The authorities of Orihuela, a city and municipality located in the southeast of Spain, are under heavy criticism after banning surfboards from its coastline.
With its 16 kilometers of fine white sand beaches and warm waters, Orihuela Costa - in English, Orihuela Coast - offers plenty of opportunities for water sports enthusiasts.
From time to time, the region receives favorable Mediterranean Sea swells that produce optimal conditions for surfing and many other boardsports like stand-up paddleboarding (SUP), bodyboarding, kitesurfing, and windsurfing.
However, in the past decade, the government of Orihuela has increased the limitations imposed on wave and wind riders by transforming the local beaches into no-surf zones.
The council of Orihuela argues that surfing puts beachgoers in jeopardy and that surfboards can be deadly. In other words, politicians introduced a black ball flag-style policy in the territory.
Surfing Is Not a Crime
Today, surfers are no longer welcome in these crystal-clear waters. And those who decide to defy the directives are severely fined with penalties that can reach 3,000 euros.
"We do not want to be in the same area where people bathe. What moves us is the swell that arrives when it is too dangerous for a swimmer to get into the sea," explains Luis Tomas, owner of La Zenia Surf Club.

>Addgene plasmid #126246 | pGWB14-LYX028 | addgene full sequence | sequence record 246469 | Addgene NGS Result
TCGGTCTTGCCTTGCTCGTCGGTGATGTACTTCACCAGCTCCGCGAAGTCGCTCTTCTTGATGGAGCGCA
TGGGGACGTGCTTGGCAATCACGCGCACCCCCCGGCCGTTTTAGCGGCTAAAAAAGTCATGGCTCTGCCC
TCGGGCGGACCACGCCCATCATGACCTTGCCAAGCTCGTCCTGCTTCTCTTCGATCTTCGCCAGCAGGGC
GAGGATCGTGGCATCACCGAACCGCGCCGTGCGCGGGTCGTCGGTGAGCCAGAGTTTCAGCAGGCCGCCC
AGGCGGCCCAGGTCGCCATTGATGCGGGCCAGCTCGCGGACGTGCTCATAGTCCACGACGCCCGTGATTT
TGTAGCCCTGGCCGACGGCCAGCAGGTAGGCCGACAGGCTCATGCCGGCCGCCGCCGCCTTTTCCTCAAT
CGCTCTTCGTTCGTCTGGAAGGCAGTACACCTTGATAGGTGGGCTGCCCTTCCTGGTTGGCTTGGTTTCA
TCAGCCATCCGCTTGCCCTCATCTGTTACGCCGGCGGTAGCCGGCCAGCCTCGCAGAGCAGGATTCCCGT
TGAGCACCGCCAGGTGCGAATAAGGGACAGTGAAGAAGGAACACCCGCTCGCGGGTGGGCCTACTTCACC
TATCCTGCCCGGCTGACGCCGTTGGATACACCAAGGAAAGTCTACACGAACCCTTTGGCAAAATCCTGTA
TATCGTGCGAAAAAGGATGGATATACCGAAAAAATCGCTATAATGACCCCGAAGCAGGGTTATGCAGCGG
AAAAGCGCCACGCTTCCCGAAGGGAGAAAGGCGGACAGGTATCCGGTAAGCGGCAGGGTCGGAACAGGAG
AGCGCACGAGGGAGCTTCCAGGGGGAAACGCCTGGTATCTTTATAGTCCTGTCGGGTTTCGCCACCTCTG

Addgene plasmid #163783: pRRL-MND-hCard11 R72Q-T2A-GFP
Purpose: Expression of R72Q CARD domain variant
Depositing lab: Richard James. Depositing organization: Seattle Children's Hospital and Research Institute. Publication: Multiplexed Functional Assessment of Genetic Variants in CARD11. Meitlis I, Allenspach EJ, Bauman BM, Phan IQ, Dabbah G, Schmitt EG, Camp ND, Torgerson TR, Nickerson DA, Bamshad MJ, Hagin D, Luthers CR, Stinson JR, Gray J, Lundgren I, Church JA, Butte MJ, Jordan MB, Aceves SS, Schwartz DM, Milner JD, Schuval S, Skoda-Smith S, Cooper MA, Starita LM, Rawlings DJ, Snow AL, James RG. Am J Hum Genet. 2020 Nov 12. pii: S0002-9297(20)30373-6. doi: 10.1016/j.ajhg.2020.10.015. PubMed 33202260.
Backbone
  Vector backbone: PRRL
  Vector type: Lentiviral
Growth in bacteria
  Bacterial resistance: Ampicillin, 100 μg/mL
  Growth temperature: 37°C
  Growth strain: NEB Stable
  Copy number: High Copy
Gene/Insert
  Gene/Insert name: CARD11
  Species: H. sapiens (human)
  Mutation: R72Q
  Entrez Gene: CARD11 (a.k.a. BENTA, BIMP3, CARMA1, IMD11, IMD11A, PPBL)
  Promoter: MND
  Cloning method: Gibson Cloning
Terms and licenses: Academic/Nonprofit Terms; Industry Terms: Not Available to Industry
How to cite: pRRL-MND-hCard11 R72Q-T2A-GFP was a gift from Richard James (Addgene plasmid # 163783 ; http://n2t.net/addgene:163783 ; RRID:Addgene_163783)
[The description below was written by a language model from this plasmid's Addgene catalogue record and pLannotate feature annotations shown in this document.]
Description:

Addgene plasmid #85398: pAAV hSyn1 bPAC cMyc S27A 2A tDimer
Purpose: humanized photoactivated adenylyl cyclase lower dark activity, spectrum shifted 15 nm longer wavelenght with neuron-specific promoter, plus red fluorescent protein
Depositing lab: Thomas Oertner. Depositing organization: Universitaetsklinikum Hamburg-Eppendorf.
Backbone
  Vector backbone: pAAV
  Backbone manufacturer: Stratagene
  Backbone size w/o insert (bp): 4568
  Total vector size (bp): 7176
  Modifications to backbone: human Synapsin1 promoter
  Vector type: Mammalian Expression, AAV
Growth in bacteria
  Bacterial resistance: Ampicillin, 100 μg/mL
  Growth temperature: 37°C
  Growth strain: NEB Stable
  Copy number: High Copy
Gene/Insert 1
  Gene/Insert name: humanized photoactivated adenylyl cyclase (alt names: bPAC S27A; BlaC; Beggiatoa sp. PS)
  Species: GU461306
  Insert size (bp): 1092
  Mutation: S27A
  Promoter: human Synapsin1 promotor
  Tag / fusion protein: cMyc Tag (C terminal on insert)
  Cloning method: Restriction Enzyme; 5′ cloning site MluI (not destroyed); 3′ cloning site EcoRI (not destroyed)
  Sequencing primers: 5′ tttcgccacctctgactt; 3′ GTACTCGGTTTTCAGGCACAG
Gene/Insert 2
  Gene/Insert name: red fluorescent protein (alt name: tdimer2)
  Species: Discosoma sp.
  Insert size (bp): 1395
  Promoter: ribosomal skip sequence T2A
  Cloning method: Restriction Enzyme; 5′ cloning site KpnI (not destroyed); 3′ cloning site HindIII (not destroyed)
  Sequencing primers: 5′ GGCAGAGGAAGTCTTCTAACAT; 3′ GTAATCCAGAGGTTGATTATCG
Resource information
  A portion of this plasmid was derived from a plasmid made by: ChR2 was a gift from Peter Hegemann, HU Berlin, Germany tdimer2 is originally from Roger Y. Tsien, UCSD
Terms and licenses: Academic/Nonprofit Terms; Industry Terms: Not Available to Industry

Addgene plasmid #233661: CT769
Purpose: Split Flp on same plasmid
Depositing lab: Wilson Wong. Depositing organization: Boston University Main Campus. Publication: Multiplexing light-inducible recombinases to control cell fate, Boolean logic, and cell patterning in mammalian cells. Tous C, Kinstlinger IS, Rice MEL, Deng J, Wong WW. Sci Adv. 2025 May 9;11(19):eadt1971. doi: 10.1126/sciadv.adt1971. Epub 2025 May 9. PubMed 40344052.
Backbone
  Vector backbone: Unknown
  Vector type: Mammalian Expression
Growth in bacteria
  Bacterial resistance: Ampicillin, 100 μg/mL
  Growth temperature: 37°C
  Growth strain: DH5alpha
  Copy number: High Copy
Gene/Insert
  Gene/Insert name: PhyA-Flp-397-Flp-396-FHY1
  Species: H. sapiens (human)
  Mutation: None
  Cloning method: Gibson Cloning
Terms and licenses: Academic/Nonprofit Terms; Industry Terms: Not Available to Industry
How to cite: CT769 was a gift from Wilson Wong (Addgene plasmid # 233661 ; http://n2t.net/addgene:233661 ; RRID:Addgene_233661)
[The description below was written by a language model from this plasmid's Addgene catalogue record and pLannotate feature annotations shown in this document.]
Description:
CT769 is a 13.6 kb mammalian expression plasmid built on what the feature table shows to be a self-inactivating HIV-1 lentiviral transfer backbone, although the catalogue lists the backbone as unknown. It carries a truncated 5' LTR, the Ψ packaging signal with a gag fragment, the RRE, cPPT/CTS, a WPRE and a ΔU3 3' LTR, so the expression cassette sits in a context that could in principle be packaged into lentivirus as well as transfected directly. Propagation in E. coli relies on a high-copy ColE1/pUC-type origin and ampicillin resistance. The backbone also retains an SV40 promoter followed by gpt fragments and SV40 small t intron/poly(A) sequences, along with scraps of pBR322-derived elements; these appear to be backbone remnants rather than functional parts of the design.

"Surfers need areas with breaking waves and currents, and that's precisely where swimming is not advisable. Beachgoers understand us, and support our suggestion of special delimited areas for surfing."
The local surfing community suggested, for example, that Cala Cerrada, a spot with strong and tricky currents that is not good for swimming, becomes one of the beaches where surfing is not a crime.
Meanwhile, the surfers of Orihuela Costa have set up an online petition asking the city council for a revision of a "clearly unfair and outdated ordinance."